On February 18, black students at Andrews University uploaded a video criticizing how their school deals with race matters, and issued a set of demands to the administration to help it rectify its alleged (racial) shortcomings.
Titled “It is Time AU,” the video mimics typical political protester-style ads (notably by having several people annoyingly repeat the same word/phrase back to back) and calls on the Michigan-based Adventist school “to apologize for the systemic racism it has perpetuated on its campus.”
Via Adventist Today, the video states:
“It is time for Andrews University to apologize for the systemic racism it has perpetuated on its campus. Since 1874 this institution has too often mirrored the bigotry of American society rather than reflecting the true values of Jesus Christ. Black students and their families have often submitted grievances expressing the racism and hate that they’ve experienced, from grievances in the past such as segregation in the cafeteria to present grievances such as a lack of proper ethnic representation among faculty and administration. For decades our friends and our family have asked for a response but our university has remained silent. You would think that after 143 years a faith-based university would feel it would help to follow the biblical counsel on reconciliation. You would think that it would have already said, I’m sorry.”
The students then deliver an ultimatum: The college has one week in which to make “a formal statement of apology” and address four demands, which include mandatory diversity training and a “proper” racial proportion of faculty and staff.
A.T. notes it could not “confirm the source of the video or the names of the young people involved.”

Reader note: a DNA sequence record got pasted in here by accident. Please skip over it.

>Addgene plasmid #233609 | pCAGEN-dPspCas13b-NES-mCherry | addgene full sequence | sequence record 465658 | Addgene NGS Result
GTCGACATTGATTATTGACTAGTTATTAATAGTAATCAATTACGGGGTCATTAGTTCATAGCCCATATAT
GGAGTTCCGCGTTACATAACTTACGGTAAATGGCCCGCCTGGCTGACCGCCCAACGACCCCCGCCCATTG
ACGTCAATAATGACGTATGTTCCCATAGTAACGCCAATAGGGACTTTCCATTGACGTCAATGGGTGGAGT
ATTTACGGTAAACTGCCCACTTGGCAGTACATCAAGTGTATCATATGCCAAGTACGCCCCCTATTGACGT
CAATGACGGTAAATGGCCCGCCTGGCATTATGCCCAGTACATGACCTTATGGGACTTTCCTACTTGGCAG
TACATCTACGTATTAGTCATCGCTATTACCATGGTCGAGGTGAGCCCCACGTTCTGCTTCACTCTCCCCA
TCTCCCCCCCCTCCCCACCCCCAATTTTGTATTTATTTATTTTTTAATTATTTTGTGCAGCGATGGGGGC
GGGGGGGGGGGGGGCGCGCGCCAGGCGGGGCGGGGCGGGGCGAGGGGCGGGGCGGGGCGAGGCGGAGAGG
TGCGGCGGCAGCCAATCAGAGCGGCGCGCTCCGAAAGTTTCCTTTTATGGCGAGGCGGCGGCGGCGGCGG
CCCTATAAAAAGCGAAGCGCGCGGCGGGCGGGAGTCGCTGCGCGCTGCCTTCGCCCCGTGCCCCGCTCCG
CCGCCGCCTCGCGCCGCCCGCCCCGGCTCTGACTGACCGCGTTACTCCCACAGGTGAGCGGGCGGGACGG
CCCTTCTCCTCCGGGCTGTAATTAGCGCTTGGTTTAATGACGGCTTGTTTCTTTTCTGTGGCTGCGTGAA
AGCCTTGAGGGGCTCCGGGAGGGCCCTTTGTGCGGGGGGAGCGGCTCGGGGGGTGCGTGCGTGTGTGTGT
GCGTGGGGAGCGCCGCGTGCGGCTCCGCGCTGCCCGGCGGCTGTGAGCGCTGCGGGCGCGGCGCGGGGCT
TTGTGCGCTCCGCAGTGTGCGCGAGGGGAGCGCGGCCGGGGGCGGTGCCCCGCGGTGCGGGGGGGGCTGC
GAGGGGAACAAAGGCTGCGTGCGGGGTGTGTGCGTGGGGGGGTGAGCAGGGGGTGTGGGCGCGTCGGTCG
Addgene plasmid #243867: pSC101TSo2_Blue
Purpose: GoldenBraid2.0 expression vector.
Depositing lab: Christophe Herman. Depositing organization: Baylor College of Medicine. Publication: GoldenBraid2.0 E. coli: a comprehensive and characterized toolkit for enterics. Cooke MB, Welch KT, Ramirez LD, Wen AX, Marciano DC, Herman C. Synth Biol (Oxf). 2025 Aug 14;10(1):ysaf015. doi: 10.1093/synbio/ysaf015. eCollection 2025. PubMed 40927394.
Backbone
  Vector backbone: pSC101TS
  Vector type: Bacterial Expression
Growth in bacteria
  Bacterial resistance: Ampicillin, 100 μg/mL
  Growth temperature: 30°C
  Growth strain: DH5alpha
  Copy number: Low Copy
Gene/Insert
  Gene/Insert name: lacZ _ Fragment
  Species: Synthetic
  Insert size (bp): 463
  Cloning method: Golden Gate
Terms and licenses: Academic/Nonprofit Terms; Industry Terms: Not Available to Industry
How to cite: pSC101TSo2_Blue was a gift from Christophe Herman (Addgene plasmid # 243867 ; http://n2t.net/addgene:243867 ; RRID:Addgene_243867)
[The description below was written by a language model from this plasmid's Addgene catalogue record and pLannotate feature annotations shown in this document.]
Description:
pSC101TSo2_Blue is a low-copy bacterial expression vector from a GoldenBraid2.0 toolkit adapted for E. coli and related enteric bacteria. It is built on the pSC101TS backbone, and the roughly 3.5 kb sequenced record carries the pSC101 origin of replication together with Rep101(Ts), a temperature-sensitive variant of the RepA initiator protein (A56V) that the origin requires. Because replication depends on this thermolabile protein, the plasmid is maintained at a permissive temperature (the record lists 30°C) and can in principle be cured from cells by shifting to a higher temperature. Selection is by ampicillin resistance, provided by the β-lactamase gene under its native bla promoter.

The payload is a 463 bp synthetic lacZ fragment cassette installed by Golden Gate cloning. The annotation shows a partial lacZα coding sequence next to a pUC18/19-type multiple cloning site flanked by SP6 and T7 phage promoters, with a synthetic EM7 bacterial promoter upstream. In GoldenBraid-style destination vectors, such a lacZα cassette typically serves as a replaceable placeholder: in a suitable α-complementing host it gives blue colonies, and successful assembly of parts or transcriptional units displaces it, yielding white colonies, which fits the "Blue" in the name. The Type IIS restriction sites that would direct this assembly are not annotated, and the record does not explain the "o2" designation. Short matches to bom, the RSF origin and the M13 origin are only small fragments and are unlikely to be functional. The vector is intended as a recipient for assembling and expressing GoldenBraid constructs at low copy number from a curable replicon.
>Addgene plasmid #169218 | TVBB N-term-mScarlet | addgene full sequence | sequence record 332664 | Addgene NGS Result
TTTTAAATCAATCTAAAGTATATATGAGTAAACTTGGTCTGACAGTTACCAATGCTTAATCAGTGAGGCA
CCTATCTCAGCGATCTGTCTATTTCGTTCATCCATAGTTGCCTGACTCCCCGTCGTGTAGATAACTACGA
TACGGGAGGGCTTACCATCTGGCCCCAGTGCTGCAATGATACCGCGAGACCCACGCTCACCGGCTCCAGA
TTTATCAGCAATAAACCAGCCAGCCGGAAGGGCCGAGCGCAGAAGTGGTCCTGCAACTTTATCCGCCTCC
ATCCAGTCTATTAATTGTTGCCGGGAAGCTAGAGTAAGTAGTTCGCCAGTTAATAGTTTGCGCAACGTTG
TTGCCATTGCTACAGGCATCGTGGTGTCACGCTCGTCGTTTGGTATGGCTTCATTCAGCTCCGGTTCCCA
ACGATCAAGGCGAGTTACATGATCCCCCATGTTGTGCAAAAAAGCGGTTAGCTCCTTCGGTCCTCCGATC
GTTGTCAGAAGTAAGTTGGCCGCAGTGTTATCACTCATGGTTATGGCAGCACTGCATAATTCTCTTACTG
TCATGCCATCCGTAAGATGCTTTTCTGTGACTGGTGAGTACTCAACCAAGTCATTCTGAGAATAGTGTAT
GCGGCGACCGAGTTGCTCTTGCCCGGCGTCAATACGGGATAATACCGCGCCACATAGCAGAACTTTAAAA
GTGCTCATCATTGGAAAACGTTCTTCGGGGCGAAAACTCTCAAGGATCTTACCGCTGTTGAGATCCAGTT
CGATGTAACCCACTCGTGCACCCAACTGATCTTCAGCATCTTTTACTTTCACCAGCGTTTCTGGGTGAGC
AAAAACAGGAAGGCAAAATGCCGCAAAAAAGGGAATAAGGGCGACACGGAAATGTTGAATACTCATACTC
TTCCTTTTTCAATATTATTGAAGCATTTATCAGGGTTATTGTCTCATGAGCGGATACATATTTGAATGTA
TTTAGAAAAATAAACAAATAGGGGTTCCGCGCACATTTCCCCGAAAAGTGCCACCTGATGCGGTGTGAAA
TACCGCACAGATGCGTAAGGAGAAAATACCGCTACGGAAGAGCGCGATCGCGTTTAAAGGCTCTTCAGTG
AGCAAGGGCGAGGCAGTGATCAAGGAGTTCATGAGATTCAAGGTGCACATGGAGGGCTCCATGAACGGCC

“As an official response,” Adventist Review reports, Andrews President Andrea Luxton responded on the 23rd at the weekly chapel service with a personal address, as well as a video from “the school’s top administrators, student leaders, and staff”:
“Luxton acknowledged and validated that the student video ‘had struck a cord [sic] with many,’ and inspired ‘a variety of passionate reactions from all corners.’”
As a first step towards that healing, during the chapel meeting Luxton shared a “Listen. Dialogue. Change.” video message in which top administrators, student leaders and staff apologized on behalf of the educational community for not always being fully aware of racial bias and inequality.
“I am sorry,” said multiple leaders, looking straight to the camera. “We must do better.”
University administrators also shared some of the specific steps the school will be taking to foster healing and reconciliation in the next few months, including the hiring of a full-time administrator of diversity reporting directly to the president; mandatory cultural diversity training for faculty, staff, and students; and a strengthened grievance resolution process for students to report injustice and mistreatment of all kinds.
Wait — nothing about that “proper” proportion of black faculty and staff?
Luxton, like many other university administrators in this situation, concluded with appurtenant flowery language: “This is an ongoing journey toward reconciliation. In the end, however, I am confident and pray that we will emerge from this current situation, a stronger, richer and better University.”